Second Saturday of Lent

Numbers 16:1–50, Romans 16:17–20, 1 Corinthians 1:10–17

Most of us have heard John Dalberg-Acton’s quip, “Power tends to corrupt and absolute power corrupts absolutely.” What is most often missed is Acton’s “tends”.

David Brin takes a slightly different tack, “It is said that power corrupts, but actually it’s more true that power attracts the corruptible. The sane are usually attracted by other things than power.”

Lastly, Robert Caro’s take might be the most significant for us, “We’re taught Lord Acton’s axiom: all power corrupts, absolute power corrupts absolutely. I believed that when I started these books, but I don’t believe it’s always true anymore. Power doesn’t always corrupt. Power can cleanse. What I believe is always true about power is that power always reveals.”

Korah wanted more than he had. Whether he wanted power, prestige, or influence, is unclear. Who knows, maybe he thought he could earn holiness by being the chief priest. Regardless, his entire family was given a duty in regards to the holy things of the temple. It was still an honor, but as some many of us struggle with, it wasn’t the honor he wanted. The undercurrent of this is power. At this point, the religious leader was the people’s leader. It’s not clear whether Korah convinced people to follow, or that they gathered somehow. The reality is that they did gather. Scripture says that they rebelled against Moses, but as the story unfolds into the relation that as they were rebelling against the leader chosen by God, they were rebelling against God. Without question, Moses was chosen supernaturally by God, and there were multiple events that testified to that. It was abundantly clear. However, in our day-and-age is it the same?

How our leaders are chosen is different than such an obvious outward sign of God’s hand. It is through prayer, wise thinking, discernment, and much counsel that good leaders are chosen. However, we are all human. Leaders make mistakes. Followers make them too. Two of the biggest obstacles to unity are not necessarily tied to the leadership position itself (for who wants the blame), but the influence and power of the leader, then there is jealousy and envy. This is human reality. Human selfishness often hides behind the call of doing the best for others, but truly only serves the self. When Paul talks about divisions in Romans, there are obviously people stirring up trouble. That’s got to be dealt with. Most people expect the leader to do it, yet it is not the leader’s responsibility, it is the responsibility of everyone. There is mutual accountability and responsibility in the community. Yet, people will still be people, and divisions will occur.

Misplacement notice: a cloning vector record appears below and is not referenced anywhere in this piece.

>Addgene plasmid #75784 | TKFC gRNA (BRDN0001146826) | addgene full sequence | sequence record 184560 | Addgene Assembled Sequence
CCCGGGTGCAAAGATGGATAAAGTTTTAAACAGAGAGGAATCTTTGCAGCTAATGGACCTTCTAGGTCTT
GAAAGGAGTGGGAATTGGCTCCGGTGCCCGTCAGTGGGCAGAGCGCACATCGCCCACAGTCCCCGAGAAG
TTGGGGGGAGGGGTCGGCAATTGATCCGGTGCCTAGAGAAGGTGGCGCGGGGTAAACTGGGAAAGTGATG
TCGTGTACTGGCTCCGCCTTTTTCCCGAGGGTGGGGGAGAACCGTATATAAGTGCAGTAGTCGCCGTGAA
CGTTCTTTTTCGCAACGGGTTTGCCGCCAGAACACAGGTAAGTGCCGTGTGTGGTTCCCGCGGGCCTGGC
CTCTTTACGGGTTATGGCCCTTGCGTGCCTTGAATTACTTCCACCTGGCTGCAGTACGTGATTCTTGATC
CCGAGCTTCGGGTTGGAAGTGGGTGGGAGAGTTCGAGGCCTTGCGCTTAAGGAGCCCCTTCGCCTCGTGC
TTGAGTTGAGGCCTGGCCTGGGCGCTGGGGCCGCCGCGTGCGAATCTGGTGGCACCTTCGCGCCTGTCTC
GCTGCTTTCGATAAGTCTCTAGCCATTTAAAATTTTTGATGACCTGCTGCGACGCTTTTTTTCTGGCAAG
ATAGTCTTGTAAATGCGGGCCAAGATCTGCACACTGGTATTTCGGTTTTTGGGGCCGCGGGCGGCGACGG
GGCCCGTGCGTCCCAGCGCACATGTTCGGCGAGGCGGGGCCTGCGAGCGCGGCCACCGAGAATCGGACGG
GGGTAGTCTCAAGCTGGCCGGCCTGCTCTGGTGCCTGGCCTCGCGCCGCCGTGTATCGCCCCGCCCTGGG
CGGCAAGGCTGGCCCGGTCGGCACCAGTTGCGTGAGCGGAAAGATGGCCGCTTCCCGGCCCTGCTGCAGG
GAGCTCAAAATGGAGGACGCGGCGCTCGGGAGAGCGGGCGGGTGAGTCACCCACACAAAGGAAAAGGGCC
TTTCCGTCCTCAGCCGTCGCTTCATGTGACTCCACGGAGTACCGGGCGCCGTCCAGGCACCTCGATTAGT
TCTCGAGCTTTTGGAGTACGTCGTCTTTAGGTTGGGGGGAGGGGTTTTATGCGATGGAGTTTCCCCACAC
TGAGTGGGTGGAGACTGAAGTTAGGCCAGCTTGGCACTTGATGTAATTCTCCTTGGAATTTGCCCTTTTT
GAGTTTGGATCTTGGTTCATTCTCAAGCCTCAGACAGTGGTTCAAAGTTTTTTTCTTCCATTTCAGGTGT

In Corinth, we read of divisions of which person they follow. While most of us would say, “I follow Jesus,” is that true? As the Western World runs away from Christianity (sometimes with good reason), while the Middle East and Eastern Worlds actively oppose Christianity, the Church has to come to a form of unity. The Church for far too long has been separated for good doctrinal reasons, but the reality is that every denomination and unaffiliated congregation will have to come to some sort of agreement with one another. As long as the church eats itself, it cannot feed the world the Bread of Life.

1) Where do you see the greatest unity in your personal life? Where do you see the greatest division?

2) Where do you see the greatest unity in the world around you? Where do you see the greatest division?

3) For each of the above, what can and will you do to build unity and heal division?

FD) People usually separate from others when they are hurt emotionally. What can we do to help?